Many equine clicker trainers ask me: ‘How do you start clicker training under saddle?‘ and ‘Do you have a video of clicker training while riding?‘ They expect something spectaculair in a video.
In this blog I explain one of the biggest struggle points of taking my clicker training from the ground into the saddle.
I didn’t know this then and I did find a way to coop with it, but if I had know what the ‘forces’ were that I was fighting it would have been so much easier.
Recently I dedicated a blog about starting/using clicker training under saddle, read it here. I was wondering what makes it so difficult to clicker train from the saddle? What is the difference between clicker training from the ground and clicker training while riding? This is one of the reasons why it is hard to start clicker training from the saddle:
Your brain is wired to 'complete' an action
Riding: Traditional/NH vs Positive reinforcement
Riders who are traditional trained in riding or used natural horsemanship methods in riding were told that:
- You have to ride for at least 30 minutes to make it count
- A riding lesson has to be 45 to 60 minutes
- You can never let the horse ‘win’
- If you didn’t sweat, it wasn’t a good ride (Seriously, I have heard this one more than once claimed by several clinicians/instructors)
- Riding involves all three gaits
- Don’t stop until you get results (read: try to get to the end result ASAP)
Do one of more of above statements sound familiar to you?
I think all of these (unconscious) beliefs makes it very difficult to use clicker training in the saddle, because the positive reinforcement approach is almost the complete opposite of these beliefs. In clicker training we teach:
- Keep training sessions short
- Be satisfied with tiny improvements while training a new behaviour
- Use a shaping plan and split a behaviour into as many steps as you can think of
- The more you stand still, the more successful you training session was (read: standing still equals moments to reinforce your horse)
- You train one behaviour per session, so if you are working on an exercise in walk you don’t trot or canter.
PS I am talking about the learning phase of clicker training. Once your horse has learned the new behaviour, you can start phasing out the click & treats for one behaviour and you can start chaining behaviours (get more behaviours per click).
So ‘short rides’ and ‘standing still a lot’ (to reinforce behaviour) is only a phase in your training under saddle. It doesn’t have to stay that way.
Studies show us that it is hard to interrupt a learned behaviour. Ask yourself:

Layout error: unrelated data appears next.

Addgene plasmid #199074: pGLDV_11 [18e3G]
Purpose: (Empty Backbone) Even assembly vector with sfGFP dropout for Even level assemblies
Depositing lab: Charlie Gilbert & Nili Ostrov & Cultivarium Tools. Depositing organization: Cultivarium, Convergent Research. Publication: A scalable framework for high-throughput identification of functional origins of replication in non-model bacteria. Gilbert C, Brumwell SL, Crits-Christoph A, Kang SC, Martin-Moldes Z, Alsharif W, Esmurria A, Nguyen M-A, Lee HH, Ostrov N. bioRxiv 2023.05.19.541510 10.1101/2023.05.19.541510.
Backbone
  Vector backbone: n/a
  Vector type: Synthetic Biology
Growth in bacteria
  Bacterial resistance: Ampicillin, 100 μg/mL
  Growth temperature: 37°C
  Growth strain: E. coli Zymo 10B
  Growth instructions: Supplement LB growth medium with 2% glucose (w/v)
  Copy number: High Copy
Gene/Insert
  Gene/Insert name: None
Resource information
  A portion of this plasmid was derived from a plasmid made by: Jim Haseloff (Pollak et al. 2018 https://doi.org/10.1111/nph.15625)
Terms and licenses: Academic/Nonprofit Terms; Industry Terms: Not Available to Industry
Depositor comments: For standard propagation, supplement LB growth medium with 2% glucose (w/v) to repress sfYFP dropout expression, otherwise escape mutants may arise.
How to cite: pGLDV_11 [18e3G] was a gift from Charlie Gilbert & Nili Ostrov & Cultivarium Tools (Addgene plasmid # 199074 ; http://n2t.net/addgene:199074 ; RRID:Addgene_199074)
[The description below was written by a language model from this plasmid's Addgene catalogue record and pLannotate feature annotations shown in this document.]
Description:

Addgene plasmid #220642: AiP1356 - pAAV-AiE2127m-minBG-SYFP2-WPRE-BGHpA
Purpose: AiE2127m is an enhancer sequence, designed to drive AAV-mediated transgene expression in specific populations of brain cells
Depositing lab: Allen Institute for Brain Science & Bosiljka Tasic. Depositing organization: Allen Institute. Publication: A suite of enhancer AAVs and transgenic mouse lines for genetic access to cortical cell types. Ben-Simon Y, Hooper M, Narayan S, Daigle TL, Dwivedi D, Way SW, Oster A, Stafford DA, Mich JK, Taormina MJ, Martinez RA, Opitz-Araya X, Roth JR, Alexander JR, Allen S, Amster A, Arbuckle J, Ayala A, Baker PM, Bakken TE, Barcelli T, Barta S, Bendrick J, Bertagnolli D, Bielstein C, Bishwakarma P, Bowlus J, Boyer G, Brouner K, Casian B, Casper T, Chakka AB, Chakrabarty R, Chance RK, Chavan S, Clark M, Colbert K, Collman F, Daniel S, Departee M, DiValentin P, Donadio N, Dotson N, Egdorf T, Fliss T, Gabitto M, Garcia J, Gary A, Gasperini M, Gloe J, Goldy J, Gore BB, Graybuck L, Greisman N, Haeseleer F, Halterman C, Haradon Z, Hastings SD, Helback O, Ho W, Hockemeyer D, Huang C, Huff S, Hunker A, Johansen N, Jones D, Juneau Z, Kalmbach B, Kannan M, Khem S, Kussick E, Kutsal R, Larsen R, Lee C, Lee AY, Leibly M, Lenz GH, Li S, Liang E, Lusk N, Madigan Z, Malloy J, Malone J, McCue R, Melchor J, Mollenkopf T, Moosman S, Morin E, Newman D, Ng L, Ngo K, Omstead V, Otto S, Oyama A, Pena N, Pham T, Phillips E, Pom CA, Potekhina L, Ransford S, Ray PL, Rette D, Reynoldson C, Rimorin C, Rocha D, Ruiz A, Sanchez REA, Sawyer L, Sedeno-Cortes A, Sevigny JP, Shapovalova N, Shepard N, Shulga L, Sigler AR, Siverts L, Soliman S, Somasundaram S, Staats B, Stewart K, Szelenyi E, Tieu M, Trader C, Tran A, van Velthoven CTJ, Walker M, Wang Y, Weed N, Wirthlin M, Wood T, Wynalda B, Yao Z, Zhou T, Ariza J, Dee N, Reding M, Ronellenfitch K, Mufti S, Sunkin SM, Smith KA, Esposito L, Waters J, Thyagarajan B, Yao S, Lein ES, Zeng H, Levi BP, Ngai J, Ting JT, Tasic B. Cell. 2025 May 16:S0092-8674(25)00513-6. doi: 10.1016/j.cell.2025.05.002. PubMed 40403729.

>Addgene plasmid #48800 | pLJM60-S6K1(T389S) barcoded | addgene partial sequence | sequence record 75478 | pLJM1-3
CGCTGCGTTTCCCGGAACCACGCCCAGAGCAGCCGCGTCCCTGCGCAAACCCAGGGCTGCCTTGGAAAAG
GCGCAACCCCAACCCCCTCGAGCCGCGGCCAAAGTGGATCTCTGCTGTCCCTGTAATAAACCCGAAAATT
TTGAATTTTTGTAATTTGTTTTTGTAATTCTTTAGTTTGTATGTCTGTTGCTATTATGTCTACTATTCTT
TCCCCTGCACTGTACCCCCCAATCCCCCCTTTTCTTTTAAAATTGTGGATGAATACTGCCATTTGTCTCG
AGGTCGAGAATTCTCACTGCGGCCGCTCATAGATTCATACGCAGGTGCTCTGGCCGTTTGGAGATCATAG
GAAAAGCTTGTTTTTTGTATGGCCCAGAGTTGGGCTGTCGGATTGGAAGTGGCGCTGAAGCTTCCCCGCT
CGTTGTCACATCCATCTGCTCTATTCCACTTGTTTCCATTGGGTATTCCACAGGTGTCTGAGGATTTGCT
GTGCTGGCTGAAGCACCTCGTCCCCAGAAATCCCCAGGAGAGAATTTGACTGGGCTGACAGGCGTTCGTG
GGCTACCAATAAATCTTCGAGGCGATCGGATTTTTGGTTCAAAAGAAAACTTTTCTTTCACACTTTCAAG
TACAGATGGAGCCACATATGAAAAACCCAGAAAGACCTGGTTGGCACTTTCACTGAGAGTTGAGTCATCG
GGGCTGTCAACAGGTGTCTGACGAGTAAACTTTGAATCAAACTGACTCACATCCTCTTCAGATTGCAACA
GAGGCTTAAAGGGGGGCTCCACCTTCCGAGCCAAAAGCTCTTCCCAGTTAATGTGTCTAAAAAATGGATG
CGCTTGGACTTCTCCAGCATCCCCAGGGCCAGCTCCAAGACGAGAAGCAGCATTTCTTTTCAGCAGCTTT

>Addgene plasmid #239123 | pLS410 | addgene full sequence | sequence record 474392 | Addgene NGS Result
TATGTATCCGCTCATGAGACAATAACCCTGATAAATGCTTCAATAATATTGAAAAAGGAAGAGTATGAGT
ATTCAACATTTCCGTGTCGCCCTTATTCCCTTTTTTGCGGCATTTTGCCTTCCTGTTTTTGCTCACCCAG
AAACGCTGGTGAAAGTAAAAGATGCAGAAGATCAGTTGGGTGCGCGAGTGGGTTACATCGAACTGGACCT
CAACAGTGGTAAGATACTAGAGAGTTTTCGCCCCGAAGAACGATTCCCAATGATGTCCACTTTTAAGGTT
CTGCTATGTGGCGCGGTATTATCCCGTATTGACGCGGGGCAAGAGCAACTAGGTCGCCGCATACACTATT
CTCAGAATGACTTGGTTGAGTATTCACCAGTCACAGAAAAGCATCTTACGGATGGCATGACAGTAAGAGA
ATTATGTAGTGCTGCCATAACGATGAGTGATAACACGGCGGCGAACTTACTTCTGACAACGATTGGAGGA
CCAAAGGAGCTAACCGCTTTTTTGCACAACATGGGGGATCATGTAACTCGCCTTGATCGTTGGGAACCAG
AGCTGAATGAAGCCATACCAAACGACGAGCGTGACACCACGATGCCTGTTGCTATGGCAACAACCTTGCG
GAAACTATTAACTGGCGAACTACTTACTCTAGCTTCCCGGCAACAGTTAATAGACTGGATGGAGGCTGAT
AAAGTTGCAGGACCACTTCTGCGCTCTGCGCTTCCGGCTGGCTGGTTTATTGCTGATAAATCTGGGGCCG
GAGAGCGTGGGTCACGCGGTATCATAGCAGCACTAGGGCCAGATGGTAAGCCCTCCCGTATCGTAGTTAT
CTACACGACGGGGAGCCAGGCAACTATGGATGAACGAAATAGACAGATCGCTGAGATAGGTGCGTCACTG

- Can you give only half a carrot to your horse and keep the other half for next day?
- Can you clean out the dishwasher by only taking out the plates?
- Can you saddle your horse without riding?
- Can you clean only 3 hooves?
The same principe is used to learn a new behaviour. This is how you start a habit (tiny steps that form a sequence), but once you create the habit, your brain wants to keep going if you take the first few steps.
I think this is one of the reasons that makes it hard to use clicker training in riding. Your brain is still used to the traditional or NH ways of riding, see above.
Your brain needs to complete the trained sequence in the way it is used to: saddling is followed by riding, starts with a 10 minute warming-up, then ‘train for 30-40 minutes’, then a 10 minute cooling down, untacking your horse, brushing the horse or hosing him down and so on.
Your brain is not used to a new sequence. Your new sequence of actions (habit) can look like this: warming-up exercising from the ground (stretching or trick training), then 5-10 minutes riding or a few 5 minute riding sessions with breaks in between, cooling down with ground exercises like work-in-hand/straightening training and ending your training with trick training.
Your brain is not used to this new sequence and you have to train your brain. Once you are used to this new habit of training it is easy and fun!
Think about it! What are your old habits that are ‘incompatible’ with clicker training from the saddle according to your own brain?
Sandra Poppema, B.Sc.
Do you want to work with me or do you want to sign up for the next online course ‘Set Your Equestrian Goals & Achieve them‘, please visit my website. I am here to help you and your horse to become the best team you can be.